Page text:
From the author of the beloved 30 Lessons for Living
Karl Pillemer’s 30 Lessons for Living first became a hit and then became a classic. Readers loved the sage advice and great stories from extraordinary older Americans who shared what they wish they had known when they were starting out. Now, Pillemer returns with lessons on one of the mosttalked- about parts of that book—love, relationships, and marriage.
Based on the most detailed survey of longmarried people ever conducted, 30 Lessons for Loving shows the way to lifelong, fulfilling relationships. The author, an internationally renowned gerontologist at Cornell University, offers sage advice from the oldest and wisest Americans on everything from finding a partner, to deciding to commit, to growing old together. Along the way, the book answers questions like these: How do you know if the person you love is the right one? What are the secrets for improving communication and reducing conflict? What gets you through the major stresses of marriage, such as child-rearing, work, money issues, and inlaws? From interviews with 700 elders, 30 Lessons for Loving offers unique wisdom that will enrich anyone’s relationship life, from people searching for the right partner to those working to keep the spark alive after decades together.
Filled with great stories, wise observations, and useful advice, 30 Lessons for Loving is destined to become another classic.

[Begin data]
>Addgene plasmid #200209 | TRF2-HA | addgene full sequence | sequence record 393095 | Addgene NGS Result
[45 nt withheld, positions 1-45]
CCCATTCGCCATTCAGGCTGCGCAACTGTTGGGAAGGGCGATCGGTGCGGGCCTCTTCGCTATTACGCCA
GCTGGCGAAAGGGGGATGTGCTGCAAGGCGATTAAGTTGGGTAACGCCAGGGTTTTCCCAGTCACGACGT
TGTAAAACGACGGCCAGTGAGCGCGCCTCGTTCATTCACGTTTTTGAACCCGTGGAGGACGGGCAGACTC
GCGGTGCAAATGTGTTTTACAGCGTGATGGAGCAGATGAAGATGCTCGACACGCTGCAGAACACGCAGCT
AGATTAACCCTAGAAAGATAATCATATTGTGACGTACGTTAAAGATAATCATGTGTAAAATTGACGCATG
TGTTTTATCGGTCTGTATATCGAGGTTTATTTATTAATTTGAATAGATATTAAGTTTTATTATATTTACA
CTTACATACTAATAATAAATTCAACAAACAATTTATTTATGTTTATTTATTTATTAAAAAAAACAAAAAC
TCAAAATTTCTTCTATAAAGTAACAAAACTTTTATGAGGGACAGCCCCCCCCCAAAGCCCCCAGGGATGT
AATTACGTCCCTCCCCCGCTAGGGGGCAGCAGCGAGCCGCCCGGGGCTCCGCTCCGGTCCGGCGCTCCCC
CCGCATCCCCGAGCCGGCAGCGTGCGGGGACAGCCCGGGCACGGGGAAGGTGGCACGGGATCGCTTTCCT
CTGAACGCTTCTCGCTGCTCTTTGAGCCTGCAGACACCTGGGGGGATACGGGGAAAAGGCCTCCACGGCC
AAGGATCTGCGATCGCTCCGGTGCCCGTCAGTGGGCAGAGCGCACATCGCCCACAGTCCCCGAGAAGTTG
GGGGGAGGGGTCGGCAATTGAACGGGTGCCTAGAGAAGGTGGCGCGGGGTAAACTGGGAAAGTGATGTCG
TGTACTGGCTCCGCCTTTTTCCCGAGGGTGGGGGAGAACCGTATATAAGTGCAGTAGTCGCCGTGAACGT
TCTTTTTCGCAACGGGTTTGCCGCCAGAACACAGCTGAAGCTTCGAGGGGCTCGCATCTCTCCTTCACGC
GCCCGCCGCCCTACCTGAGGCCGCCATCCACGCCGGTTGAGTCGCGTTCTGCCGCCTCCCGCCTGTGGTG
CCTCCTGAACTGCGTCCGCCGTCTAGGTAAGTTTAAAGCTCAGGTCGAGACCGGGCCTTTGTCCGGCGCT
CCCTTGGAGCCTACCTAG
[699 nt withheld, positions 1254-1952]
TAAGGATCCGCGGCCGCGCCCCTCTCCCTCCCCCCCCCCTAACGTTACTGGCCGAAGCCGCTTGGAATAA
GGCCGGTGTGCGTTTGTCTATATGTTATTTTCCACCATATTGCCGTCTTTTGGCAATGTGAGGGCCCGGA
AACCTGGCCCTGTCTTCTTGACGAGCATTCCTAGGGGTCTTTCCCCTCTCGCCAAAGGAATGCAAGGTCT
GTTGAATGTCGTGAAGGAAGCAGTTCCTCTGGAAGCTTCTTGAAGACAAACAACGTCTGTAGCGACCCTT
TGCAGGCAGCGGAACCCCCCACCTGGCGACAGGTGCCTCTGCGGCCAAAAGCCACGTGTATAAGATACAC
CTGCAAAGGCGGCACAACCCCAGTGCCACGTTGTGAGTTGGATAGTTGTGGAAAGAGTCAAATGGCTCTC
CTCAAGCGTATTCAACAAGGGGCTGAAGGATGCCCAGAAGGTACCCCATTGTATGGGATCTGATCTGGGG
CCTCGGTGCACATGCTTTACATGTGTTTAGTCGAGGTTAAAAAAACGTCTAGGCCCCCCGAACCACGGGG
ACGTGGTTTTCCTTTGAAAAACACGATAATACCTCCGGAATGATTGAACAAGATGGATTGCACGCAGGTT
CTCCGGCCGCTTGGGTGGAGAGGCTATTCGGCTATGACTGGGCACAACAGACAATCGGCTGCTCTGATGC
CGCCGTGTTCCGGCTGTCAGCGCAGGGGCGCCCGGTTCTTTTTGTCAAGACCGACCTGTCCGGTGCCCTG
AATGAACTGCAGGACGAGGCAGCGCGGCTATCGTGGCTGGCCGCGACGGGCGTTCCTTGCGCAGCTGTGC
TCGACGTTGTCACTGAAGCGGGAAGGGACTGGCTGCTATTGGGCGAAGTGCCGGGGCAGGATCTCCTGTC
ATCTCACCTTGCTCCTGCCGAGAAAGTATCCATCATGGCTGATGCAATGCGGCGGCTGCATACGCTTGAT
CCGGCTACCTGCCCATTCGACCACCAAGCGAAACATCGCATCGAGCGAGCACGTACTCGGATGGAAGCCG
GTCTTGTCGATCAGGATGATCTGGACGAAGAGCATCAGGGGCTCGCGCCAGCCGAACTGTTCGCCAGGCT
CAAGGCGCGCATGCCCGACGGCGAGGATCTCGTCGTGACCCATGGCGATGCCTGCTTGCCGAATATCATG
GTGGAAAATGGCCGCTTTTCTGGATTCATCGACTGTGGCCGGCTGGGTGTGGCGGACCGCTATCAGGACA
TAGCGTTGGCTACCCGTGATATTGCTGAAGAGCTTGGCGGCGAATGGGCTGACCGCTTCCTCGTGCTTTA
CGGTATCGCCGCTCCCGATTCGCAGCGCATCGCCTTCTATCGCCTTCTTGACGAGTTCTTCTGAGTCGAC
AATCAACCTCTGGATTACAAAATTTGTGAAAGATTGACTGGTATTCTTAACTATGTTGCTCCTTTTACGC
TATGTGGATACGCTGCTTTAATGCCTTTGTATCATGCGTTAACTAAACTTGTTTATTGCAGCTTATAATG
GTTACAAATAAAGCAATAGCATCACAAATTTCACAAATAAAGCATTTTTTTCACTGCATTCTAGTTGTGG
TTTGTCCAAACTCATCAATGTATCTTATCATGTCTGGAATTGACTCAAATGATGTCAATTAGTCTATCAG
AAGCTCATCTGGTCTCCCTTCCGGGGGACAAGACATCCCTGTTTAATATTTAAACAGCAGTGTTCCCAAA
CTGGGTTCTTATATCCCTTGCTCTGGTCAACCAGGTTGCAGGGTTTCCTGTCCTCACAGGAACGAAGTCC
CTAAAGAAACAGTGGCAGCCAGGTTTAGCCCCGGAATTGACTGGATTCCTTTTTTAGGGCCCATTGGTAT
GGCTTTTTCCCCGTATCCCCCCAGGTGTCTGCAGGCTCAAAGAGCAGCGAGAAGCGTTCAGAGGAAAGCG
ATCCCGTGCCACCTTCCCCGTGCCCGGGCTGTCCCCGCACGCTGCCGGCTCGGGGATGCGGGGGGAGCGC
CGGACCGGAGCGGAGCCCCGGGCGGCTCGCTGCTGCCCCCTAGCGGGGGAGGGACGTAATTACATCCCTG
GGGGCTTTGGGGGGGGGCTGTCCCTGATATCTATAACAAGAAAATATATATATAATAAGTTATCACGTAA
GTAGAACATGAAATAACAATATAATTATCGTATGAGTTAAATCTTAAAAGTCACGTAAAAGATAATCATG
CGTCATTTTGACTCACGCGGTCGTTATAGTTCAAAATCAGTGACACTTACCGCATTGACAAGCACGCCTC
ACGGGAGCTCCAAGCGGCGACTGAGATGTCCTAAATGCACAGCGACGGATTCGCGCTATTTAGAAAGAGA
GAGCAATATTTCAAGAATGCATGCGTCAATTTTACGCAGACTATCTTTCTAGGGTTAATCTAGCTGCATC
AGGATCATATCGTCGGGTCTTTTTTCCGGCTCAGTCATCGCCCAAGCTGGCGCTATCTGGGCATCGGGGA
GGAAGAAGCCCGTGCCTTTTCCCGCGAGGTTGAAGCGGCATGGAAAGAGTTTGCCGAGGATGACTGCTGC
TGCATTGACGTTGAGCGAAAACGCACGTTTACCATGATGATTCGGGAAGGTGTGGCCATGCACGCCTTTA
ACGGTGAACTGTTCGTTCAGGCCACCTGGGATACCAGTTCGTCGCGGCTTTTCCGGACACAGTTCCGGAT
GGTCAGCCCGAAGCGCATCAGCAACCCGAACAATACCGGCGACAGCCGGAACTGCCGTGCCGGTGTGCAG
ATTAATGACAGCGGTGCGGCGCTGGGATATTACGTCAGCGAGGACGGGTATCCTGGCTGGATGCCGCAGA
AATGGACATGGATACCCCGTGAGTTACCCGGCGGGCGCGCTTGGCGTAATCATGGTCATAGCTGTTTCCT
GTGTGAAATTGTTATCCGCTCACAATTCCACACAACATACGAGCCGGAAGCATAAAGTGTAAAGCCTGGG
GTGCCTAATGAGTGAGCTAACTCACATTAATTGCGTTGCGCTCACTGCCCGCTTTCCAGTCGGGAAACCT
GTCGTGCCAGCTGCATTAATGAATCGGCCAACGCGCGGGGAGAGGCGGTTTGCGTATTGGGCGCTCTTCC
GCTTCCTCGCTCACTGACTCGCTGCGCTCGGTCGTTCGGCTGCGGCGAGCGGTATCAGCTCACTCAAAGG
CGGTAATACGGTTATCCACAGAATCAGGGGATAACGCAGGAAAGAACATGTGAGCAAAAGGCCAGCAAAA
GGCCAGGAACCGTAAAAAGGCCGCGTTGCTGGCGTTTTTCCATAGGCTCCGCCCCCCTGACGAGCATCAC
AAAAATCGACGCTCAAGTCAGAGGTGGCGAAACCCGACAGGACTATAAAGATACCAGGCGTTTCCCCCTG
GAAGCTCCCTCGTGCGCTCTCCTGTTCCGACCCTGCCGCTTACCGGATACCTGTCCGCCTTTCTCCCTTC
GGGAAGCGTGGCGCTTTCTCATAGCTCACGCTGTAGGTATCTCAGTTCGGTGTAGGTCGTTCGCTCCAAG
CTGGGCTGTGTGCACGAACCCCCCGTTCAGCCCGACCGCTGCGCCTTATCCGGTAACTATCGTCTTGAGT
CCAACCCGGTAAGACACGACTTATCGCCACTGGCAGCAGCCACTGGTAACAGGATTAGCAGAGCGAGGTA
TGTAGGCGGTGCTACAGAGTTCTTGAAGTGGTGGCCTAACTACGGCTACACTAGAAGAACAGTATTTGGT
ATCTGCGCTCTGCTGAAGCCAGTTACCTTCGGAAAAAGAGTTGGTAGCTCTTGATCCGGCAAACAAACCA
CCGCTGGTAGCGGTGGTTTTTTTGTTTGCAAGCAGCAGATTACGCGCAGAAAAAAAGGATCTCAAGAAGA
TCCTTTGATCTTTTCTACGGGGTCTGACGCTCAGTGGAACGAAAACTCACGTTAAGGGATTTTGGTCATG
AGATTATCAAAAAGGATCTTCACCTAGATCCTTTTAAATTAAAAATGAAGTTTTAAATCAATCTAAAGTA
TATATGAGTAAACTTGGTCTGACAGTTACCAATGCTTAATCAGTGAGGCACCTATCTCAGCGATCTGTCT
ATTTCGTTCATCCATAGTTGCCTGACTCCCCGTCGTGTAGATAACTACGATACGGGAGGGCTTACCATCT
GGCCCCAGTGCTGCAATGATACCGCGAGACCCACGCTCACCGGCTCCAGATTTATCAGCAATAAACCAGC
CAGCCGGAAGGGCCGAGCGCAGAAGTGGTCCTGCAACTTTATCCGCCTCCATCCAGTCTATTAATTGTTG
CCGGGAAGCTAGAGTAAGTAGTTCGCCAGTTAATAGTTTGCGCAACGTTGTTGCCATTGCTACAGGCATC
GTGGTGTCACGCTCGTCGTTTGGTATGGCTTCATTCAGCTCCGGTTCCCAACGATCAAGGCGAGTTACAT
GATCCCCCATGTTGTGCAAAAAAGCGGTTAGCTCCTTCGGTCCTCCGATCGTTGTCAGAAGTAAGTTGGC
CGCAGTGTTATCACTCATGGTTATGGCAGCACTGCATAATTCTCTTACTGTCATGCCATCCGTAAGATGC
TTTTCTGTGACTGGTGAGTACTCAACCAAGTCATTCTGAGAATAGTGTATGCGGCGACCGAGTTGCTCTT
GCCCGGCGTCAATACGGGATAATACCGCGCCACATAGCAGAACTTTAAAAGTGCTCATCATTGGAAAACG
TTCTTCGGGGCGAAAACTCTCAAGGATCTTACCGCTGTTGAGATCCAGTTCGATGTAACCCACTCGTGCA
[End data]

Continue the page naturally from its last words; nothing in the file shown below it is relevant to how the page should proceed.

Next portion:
Gerontologist Pillemer shares findings from his survey of 700 people in "very long marriages" (the shortest here have lasted three decades, the longest, more than five) for tips on maintaining successful long-term relationships. The respondents, charmingly called "the experts" by Pillemer, share "storehouses of invaluable lived experience" on areas including questions to ask yourself before settling down, domestic violence, and late-in-life sex. Communication is discussed at length via six lessons, including being polite to your partner within "the comfortable informality of married life" and choosing the appropriate time for serious conversations. The experts break down conflict by examining the "five major stressors" that affect most relationships, with rules for dealing with the in-laws and properly delegating household labor. In addition to summarizing his survey's results, Pillemer shares the experts' own words. One respondent describes divorcing her husband and remarrying him 64 years later, while an 88-year-old "rough and tumble" Korean War veteran suggests taking an interest in your partner's preferred activities, remarking, "I went to operas. Operas!" The benefits of such a comprehensive study incorporating so many years of experience should be ample, for newlyweds and contemporaries of the respondents alike. The advice is astute, fresh, and well selected by Pillemer. This book would serve as an excellent gift for newlyweds.